The Mass Audubon wildlife sanctuary said a “once in a lifetime weather system” of “gale force winds,” cold temperatures and high tide caused the migrating turtles to become “incapacitated” by the time they were found along the Massachusetts peninsula around 6 a.m. ET Friday.
“A lot of the turtles were found frozen in the water still,” Mass Audubon’s director Bob Prescott told NBC News. “I picked up two to three myself that were still in the water, the slushy water.”
Prescott said that while the organization will help facilitate tests on the turtles to determine the exact cause of death, the turtles did “essentially freeze.” Overall, the Mass Audubon said they have found over 400 dead turtles this season.
According to researchers, the timing of the species’ migration has only increased the chances of turtles getting frozen. Back in 1990s, sea turtles used to arrive to the Cape Cod area in October but now, they have been coming to shore around November when the water is much colder.
“Sea turtles are moving further north along our coast, or south to the southern hemisphere, as waters are warming and they are expanding their ranges,” said Wallace J. Nichols, a research associate at California Academy of Sciences and sea turtle biologist. “So when we get these quick swings from warm to cooler, the turtles that haven’t made it south definitely get into trouble.”
Migration is a seasonal way of life for sea turtles — traveling thousands of miles to feed and lay their eggs, according to the U.S. National Oceanic and Atmospheric Administration.
Conservation efforts in recent years have helped to stabilize the sea turtle population and allowed them to make their way to locations they haven’t visited in years, according to Nichols. However, changing temperatures have made them unprepared for what is headed their way in those areas.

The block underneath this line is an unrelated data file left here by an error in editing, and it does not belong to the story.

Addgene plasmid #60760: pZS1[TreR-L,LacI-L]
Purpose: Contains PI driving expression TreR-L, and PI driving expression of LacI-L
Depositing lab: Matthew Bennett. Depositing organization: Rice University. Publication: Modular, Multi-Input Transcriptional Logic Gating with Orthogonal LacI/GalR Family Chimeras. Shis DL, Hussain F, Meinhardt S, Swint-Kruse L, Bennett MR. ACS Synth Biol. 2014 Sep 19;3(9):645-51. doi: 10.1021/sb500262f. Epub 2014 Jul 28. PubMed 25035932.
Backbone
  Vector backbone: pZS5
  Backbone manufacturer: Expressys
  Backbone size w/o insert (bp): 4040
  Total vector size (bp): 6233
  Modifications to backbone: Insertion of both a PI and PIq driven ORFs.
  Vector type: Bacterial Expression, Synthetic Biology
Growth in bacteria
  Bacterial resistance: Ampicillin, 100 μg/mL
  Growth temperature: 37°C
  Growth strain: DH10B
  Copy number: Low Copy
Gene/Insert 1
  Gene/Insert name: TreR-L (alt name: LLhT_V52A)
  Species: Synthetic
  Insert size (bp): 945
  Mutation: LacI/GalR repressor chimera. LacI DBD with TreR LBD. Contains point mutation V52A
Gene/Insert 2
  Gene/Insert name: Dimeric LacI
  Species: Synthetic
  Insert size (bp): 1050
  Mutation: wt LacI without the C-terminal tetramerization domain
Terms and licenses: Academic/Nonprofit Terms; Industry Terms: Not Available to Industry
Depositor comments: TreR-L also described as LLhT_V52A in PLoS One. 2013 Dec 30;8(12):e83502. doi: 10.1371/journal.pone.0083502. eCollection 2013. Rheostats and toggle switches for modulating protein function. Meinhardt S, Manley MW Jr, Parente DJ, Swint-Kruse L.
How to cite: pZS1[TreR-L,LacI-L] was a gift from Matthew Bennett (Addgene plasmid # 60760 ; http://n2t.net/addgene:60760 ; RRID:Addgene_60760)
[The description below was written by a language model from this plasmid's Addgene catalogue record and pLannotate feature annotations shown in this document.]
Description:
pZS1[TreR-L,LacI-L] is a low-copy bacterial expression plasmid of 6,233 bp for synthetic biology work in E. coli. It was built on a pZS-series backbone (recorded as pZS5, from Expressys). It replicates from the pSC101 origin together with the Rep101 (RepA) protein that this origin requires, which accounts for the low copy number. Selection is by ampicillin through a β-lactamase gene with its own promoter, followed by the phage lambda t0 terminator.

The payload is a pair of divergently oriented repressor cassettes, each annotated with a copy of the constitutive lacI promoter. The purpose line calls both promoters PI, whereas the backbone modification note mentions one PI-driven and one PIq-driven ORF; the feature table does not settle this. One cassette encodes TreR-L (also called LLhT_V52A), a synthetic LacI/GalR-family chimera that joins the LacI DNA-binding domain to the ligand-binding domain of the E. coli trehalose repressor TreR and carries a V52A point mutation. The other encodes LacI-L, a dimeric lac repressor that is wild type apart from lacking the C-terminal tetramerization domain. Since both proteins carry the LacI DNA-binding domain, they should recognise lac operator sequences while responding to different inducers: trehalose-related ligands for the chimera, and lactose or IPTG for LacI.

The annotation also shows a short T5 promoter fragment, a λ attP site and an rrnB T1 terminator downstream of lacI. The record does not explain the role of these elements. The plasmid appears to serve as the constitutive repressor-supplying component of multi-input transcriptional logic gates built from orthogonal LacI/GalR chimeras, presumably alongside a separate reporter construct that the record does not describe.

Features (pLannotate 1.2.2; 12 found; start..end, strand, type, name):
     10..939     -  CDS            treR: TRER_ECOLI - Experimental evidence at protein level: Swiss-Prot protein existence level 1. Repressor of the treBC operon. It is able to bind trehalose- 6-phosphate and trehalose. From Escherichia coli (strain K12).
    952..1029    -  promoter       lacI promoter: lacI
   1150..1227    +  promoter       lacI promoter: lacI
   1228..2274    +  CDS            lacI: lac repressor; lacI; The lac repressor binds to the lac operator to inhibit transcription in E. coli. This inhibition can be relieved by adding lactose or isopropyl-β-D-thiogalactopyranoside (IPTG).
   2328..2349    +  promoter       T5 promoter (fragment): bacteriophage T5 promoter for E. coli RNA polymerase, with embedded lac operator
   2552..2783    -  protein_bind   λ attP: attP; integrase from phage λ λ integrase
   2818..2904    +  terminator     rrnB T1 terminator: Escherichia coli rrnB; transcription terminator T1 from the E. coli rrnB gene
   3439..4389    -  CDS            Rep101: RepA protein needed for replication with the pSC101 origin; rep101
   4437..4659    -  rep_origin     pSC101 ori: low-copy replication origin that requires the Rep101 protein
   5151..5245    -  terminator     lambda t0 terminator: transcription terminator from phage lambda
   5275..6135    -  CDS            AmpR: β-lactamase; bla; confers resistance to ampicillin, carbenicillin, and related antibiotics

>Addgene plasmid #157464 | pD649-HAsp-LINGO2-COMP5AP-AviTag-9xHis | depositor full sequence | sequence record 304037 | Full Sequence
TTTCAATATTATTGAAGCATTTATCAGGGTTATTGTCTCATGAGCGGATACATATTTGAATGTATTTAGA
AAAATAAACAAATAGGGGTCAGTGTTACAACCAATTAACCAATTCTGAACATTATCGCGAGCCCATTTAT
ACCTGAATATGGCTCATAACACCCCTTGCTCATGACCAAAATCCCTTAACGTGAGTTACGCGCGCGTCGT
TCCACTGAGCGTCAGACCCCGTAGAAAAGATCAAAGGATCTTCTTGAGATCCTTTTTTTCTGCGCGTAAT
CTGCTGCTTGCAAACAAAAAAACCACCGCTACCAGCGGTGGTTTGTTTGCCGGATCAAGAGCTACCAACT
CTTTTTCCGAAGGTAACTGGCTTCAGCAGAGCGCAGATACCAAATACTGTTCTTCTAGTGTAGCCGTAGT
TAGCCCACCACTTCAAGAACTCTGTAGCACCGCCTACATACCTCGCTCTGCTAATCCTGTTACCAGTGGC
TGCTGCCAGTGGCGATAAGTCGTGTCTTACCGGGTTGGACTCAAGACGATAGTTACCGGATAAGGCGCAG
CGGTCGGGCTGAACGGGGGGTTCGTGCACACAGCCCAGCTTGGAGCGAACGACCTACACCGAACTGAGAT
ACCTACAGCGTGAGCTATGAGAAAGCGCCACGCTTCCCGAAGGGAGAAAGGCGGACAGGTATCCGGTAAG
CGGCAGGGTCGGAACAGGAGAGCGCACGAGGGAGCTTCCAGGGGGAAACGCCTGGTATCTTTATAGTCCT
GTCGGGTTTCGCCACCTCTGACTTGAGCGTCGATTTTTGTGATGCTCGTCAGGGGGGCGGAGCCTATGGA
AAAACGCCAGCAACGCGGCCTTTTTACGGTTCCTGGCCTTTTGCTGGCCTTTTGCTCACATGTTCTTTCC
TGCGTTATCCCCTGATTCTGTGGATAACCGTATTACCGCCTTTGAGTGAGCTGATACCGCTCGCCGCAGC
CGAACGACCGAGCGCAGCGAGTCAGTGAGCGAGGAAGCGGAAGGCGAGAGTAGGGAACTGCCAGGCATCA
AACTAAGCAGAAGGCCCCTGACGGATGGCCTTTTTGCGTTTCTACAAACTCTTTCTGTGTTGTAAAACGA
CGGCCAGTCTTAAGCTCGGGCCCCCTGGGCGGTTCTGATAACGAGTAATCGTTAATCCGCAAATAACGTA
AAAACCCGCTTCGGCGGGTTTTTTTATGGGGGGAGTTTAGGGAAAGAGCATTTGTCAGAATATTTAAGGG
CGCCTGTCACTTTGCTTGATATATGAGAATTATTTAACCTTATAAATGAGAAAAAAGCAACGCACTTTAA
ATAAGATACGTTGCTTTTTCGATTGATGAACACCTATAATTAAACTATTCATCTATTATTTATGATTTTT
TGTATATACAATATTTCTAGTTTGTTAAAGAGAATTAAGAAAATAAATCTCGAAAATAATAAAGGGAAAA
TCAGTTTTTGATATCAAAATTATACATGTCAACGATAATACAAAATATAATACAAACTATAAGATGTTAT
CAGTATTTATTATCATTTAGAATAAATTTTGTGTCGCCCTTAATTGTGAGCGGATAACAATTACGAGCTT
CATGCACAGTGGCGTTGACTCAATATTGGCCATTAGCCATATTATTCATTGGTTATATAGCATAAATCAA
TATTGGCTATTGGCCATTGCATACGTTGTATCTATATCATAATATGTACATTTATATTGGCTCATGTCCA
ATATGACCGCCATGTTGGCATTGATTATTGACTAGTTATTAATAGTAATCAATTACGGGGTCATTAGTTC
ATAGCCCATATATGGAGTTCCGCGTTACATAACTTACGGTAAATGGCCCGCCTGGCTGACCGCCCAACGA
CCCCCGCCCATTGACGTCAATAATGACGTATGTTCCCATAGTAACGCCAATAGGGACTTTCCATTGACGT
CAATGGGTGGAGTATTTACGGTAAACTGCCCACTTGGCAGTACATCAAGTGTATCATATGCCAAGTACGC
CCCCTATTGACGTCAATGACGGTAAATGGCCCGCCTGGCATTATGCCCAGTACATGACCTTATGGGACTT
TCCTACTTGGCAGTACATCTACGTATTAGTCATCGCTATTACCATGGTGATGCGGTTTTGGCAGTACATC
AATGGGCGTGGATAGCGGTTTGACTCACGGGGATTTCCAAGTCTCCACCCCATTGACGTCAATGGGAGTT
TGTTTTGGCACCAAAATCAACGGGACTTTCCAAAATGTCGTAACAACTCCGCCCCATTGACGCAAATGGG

“Climate change is impacting sea turtles very clearly,” Nichols said, adding that “cooked” turtle eggs caused by warmer waters has affected the animals’ migration patterns both ways.
Since the discovery, Prescott said that water temperatures have gotten a “little warmer” allowing some turtles to make it to shore, and about a dozen turtles have been sent to the New England Aquarium. Most of the turtles coming into the Cape Cod area this time of year are tropical or subtropical in nature, preferring water temperatures of 75-85 degrees Fahrenheit, Prescott said.
He added that they were unable to revive the turtles found Friday morning — some of which were the critically endangered species Kemp's Ridley sea turtle.
"The problem here is that they can’t get out of Cape Cod Bay in time," Prescott said, adding that they still don't know how many turtles have been frozen to death in areas like Brewster, Massachusetts, where the beaches have been iced in. "The shape of the bay just confuses them."
CORRECTION (Nov. 23, 2018, 5:07 p.m. ET): An earlier version of this article misstated the location of Brewster. It is in Massachusetts, not New York.